B.A. (Hons) M.Phil. (Modern Chinese Studies)
Policy Analyst, China-Britain Business Council
I studied A levels in History, English, and Classical Civilisation and AS levels in Music and Biology
at Collyer’s from 2010-2012. During my time at Collyer’s, I made my first trip to China with teachers and some twenty other History students. I hadn’t given China much thought before then, but the country took up a good proportion of the AS history syllabus, sparking a broader interest in the Asia-Pacific region. After completing my A-Levels, I travelled around Thailand, Cambodia, and Vietnam and then made various other trips around the Asia-Pacific and the Middle East while studying history at Royal Holloway. I remember thinking on that trip to Beijing in 2012 that China was unlike anything I had ever experienced before; all the other things that I was studying at Collyer’s, I had learnt about previously. What was going on 6,000 miles away from Horsham was new and exciting!
After leaving Collyer’s I went to the Royal Holloway to study for a B.A. (Hons) in History. While in London I undertook two Mini-Pupillages, one at a barristers’ chambers specialising in criminal law (Argent Chambers) and another specialising in common law (Lamb Chambers). I followed my BA with an M.Phil. at the University of Oxford in Modern Chinese Studies and at Peking University I undertook Chinese Language Study as a British Council: Generation UK scholar. While in Beijing I also interned for an environmental protection organisation, focussed on maintaining the ecological diversity of the Sanjiangyuan Area in China, which is home to snow leopards and a whole host of other rare fauna and flora.
I make a difference in my work as my job sees me advise government ministers, diplomats, and leading businesspeople from Britain, the European Union, China, Japan, and countless other countries on everything from climate policy to public health, defence and security, and local job creation. And it is very satisfying when a policy suggestion you made gets adopted!
In my work, there is a heavy emphasis on ensuring that UK trade with partners in the Asia-Pacific region is creating or sustaining jobs across England, Scotland, Wales, and Northern Ireland or creating opportunities for young people through engaging with these countries and cultures. As one British trade diplomat once told me, “In trade negotiation, there are only winners and losers.” Every country wants whatever deal they strike to see more of the jobs, money, and opportunities it creates going to their people—and competition is fierce. I do not think people realise how much international trade deals affect their everyday life, nor how much they stand to benefit from engaging with the world. I am not a natural language learner, so I totally understand people’s hesitancy about language study, but I encourage everyone to try and pick up at least one foreign language to an intermediate to advanced level.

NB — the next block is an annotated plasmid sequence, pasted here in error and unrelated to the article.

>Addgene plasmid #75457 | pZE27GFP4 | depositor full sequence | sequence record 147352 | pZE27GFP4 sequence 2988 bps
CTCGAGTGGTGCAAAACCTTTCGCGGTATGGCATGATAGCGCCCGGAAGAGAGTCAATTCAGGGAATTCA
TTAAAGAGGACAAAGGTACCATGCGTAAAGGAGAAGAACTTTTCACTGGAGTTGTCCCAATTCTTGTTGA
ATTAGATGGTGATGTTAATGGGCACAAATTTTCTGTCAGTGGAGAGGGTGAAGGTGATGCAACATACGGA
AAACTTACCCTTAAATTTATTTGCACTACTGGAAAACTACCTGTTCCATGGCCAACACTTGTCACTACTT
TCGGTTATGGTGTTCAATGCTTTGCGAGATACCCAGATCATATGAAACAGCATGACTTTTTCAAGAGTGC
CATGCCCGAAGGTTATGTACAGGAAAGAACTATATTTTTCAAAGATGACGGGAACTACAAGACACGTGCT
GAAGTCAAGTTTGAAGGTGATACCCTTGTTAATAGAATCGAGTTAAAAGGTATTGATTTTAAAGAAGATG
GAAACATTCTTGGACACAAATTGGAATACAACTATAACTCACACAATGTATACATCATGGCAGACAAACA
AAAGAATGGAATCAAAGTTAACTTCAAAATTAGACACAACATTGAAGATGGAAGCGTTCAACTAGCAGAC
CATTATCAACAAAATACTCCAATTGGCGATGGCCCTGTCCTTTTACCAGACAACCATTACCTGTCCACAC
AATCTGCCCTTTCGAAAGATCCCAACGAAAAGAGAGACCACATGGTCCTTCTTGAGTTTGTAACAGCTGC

Working in Beijing is very different to working in London. For a start, working in a different time zone means that as soon as you wake up, you need to check the headlines from when you were asleep to see if anything has happened in the UK that could need responding to in China. Cities in China are also more densely populated than in the UK, people live on top of each other and far closer to their place of work, so I usually join the thousands of cyclists making their way to work and hope I don’t get too sweaty on my way to wherever I’m going! Most of my meetings are either at the British Embassy or the offices of a British company, where I advise on the latest political or economic developments in the UK or China.
What’s great about my job is I get to meet all sorts of people from all levels of society: MPs, diplomats, CEOs, entrepreneurs, academics, journalists, all cross my path. To fulfil my role language skills are key. You don’t necessarily need to be fully fluent, but you must be able to have a good idea of what is going on around you in the media and be able to make yourself understood, what is known as ‘in-country experience.’ You need to have a sense of how these countries and cultures work and appreciate just how different they are from the U.K. and how that affects their point of view and how they do things.
For someone looking to get into a similar role I would say take a gap-year before or after undergraduate study to pursue an intensive language programme in the country or region you think you would like to work with. The British Council offers a variety of scholarships enabling young people to go and study all over the world. Try to travel to a variety of different places. You might think you’re interested in the Middle East, for example, but get there and find it is very different to how you imagined, whereas Latin America chimes with you in ways you did not expect.
The advice I would give to my younger self is read more books. Articles can teach you a lot about a particular topic, for sure, and I know that lots of people also turn to social media to gain an insight into how something works, but this cannot compare with reading 300 or so pages on a topic in terms of really understanding it. Reading professionally edited texts – as opposed to tweets, etc. – also helps people to write more clearly, which is very important in my work.
What next Joe? I like writing and explaining foreign affairs to people, so I could imagine becoming a journalist or a diplomat. I want to continue travelling the world and living and working in interesting places; it would be great to spend some time in Japan, Vietnam, or Jordan, for instance.